Background: Motivated by the need for bioprospecting new drug studies have revealed a variety of secondary metabolites with biological activity. In particular, antimicrobial research confronts the growing reality of resistance of microorganisms to currently available drugs. Modifications in the chemical structure of secondary metabolites may be important in the development of a product to improve the efficacy of these compounds. Being cognizant of the fact that modifications in the chemical structure could enhance the biological activity and improve the compound characteristics for the development of a product, the present study aimed to verify, if there is the possibility of a significant difference in the bioactivity of verbanol in relation to verbenol.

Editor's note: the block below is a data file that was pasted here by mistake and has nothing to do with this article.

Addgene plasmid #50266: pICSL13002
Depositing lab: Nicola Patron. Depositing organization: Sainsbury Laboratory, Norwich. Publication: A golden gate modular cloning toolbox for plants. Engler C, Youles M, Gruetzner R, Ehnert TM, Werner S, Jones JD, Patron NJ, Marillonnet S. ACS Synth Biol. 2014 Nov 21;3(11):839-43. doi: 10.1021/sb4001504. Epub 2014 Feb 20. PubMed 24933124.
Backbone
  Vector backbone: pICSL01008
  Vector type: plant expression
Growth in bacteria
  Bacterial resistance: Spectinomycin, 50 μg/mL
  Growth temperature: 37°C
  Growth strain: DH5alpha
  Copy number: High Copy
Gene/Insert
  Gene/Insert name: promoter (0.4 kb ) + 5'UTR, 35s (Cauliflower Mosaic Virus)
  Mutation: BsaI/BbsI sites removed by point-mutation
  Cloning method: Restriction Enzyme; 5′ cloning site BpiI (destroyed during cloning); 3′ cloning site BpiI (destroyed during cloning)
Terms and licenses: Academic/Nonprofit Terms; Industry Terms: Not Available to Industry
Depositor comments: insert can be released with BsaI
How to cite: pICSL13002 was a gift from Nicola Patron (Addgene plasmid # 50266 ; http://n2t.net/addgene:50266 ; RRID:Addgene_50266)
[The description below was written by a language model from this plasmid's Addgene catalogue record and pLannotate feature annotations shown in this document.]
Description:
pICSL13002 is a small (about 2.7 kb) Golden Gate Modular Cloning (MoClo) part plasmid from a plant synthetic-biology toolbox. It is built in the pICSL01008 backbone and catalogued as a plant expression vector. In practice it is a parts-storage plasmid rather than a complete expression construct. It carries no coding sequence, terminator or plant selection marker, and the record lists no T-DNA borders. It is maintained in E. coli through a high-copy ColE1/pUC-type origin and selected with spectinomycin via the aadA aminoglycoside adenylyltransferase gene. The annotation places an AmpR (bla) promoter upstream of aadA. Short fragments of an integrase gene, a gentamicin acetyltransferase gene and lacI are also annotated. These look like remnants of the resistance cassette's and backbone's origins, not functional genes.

Methods: The biological activity was evaluated by agar diffusion assay and microdilution.
Results: Verbanol is a bioactive secondary metabolite produced by the endophytic fungus Diaporthe terebinthifolli LGMF658. This compound has bactericidal activity against Staphylococcus aureus and fungicide against Candida albicans according to the microdilution assay.
Discussion: In contrast, verbenol, a byproduct of verbanol, did not control the development of the bacterium and showed fungistatic activity against yeast.
Conclusion: The results demonstrated that the presence of the double bond, which increased the polarity of the compound, reduced its bioactivity, corroborating with other studies that report the importance of lipophilicity for antimicrobial action.